Use A Sealable Plastic Bag

Ok, so this might seem a bit weird. But this is one of the most important winter photography tips in this list, so I’ve put it first to ensure you properly protect your camera in winter from the cold.

If you’re using your camera in particularly cold weather, you’re going to want a bag (or bags) that you can fit your camera gear (i.e., camera body, lenses) in that has an airtight seal – something like a zip-loc freezer bag.

Did you know, when you move from a very cold place to somewhere warmer, there is a risk that moisture will condense on or inside your camera equipment? Moisture can wreak havoc on the internal components of many cameras, so protecting your camera from condensation is important.

To prevent this, you should seal your camera equipment inside the freezer bag along with some of that cold winter air before heading inside. Be sure to remove the battery and memory card before putting it in the bag if you want to begin importing photos and recharging batteries immediately. Once inside, leave your camera in the sealed bag, allowing it to warm up slowly with the bag preventing any moisture from reaching the camera.

Leave your camera in the bag for a couple of hours to warm up to room temperature, before taking it out – in the meantime you could be importing your photos to your computer, or just warming yourself up after your winter photography session!

Wear good gloves

One of the big challenges of cold weather photography is just trying to use the camera in those sub zero temperatures. Dials, buttons, filters – all these things that are easy to deal with when shooting in normal conditions, all become very challenging when the temperatures drop. The right pair of gloves can be key in this situation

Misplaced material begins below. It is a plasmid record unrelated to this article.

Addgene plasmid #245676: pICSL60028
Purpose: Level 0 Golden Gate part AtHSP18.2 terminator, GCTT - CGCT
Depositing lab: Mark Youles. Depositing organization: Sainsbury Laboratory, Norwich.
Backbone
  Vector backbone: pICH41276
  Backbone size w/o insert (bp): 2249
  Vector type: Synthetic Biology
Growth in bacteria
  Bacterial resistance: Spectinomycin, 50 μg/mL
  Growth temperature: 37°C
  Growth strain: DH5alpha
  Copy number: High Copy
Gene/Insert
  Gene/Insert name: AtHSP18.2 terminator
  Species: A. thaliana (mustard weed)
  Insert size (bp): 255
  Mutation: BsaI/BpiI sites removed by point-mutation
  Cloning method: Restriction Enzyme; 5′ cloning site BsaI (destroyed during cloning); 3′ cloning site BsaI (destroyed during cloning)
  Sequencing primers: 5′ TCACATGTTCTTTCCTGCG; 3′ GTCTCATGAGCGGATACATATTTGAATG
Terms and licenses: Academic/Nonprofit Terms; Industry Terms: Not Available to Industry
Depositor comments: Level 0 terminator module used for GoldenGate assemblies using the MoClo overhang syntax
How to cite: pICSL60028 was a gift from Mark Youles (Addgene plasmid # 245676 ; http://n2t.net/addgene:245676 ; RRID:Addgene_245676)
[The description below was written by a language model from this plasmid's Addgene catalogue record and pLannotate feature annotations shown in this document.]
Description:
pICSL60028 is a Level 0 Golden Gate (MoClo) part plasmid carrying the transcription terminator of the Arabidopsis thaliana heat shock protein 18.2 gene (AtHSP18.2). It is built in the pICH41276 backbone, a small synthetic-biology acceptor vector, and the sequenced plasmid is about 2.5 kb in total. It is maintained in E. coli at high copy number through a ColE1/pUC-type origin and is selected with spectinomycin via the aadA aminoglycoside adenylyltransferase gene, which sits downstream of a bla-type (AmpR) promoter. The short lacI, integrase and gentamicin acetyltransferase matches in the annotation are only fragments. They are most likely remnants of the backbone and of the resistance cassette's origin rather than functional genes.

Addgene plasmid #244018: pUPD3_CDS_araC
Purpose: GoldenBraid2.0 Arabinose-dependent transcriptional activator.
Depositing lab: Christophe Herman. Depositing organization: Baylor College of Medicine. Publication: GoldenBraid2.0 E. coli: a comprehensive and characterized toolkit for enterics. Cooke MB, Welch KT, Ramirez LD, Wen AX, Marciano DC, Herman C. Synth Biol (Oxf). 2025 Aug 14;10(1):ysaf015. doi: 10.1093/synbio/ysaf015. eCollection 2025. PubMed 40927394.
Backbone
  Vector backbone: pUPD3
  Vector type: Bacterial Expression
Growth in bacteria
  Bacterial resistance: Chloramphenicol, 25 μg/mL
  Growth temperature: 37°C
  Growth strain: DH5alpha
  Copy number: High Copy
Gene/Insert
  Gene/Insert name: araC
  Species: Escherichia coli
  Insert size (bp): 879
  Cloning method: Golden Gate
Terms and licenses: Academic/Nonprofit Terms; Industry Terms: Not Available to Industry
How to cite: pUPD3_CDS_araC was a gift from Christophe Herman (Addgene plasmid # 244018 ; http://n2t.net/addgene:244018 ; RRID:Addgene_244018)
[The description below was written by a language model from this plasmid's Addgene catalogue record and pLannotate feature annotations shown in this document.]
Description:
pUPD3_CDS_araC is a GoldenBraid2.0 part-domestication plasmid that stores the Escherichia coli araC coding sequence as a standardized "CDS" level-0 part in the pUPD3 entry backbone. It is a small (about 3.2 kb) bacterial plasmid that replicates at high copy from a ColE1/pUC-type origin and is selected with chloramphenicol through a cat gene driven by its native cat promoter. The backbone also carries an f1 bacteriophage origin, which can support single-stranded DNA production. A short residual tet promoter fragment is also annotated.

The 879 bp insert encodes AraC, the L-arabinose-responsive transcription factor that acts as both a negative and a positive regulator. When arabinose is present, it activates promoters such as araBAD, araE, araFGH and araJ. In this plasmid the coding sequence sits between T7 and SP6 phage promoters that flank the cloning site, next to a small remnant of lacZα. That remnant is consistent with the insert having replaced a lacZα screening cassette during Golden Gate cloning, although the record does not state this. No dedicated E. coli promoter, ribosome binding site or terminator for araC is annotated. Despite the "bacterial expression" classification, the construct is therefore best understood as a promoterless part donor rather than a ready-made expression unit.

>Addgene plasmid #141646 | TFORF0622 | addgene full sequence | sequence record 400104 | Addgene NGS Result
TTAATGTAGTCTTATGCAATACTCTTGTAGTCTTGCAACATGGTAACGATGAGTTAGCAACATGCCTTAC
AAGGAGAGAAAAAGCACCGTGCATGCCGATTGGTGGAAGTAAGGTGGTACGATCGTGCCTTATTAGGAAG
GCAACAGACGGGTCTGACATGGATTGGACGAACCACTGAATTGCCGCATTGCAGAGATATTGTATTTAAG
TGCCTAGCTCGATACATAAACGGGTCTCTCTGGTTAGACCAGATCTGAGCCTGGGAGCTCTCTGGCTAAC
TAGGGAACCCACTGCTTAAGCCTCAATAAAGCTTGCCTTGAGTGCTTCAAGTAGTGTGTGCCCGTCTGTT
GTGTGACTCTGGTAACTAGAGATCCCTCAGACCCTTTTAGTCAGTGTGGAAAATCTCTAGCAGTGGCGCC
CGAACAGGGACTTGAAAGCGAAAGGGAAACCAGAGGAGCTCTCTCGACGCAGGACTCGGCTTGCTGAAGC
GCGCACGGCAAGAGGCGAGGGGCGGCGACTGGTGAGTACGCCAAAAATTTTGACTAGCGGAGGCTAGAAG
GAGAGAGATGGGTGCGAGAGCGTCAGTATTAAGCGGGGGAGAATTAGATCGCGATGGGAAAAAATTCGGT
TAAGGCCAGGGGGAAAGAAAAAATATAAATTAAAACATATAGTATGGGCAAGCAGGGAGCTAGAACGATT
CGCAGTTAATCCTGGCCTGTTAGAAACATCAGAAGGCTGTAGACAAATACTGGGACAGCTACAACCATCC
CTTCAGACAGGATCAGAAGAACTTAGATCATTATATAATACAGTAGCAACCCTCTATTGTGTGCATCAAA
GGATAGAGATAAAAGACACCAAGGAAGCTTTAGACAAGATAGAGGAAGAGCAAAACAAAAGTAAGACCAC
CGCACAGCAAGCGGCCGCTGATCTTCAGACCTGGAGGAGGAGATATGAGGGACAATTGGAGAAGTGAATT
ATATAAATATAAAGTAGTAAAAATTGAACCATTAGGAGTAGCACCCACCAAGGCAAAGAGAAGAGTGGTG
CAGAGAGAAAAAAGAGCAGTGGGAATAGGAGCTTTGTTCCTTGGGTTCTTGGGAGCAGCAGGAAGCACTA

There are a variety of gloves designed for winter photography and cold weather conditions, which vary in their approach, from fingerless solutions to gloves with removable sections. One option is fingerless gloves. These can be great– allowing you maximum dexterity of your fingertips while keeping the rest of your hands warm. Otherwise, you’re going to have to be pulling those toasty warm gloves off and on to operate your camera. I recommend avoiding fingerless gloves except for mildly cold temperatures.

I recommend getting a pair of gloves with fingertips that flip or fold back. This allows you to access buttons and dials on the camera, and your phone. Some have snaps or magnets to hold the fingertips in place until you need to put them back on.

Take spare batteries (and keep them warm!)

Most of us know cold weather kills batteries by causing them to drain faster than usual — even when not in use, they’ll still lose their charge.

To avoid being in the middle of a shoot with a spent battery, make sure you carry spare batteries. Also, keep them in an inside pocket as close to your body as possible. Your body heat will help protect them from discharging and keep you shooting for longer. You should also keep your main batteries warm in this way until you need to use your camera.

If you can, I’d also recommend having your camera inside your coat and close to your body, but this isn’t always practical for more bulky equipment. However, if you’re using a smaller camera system, a point and shoot camera, or even a smartphone, then keeping it close and protected can help.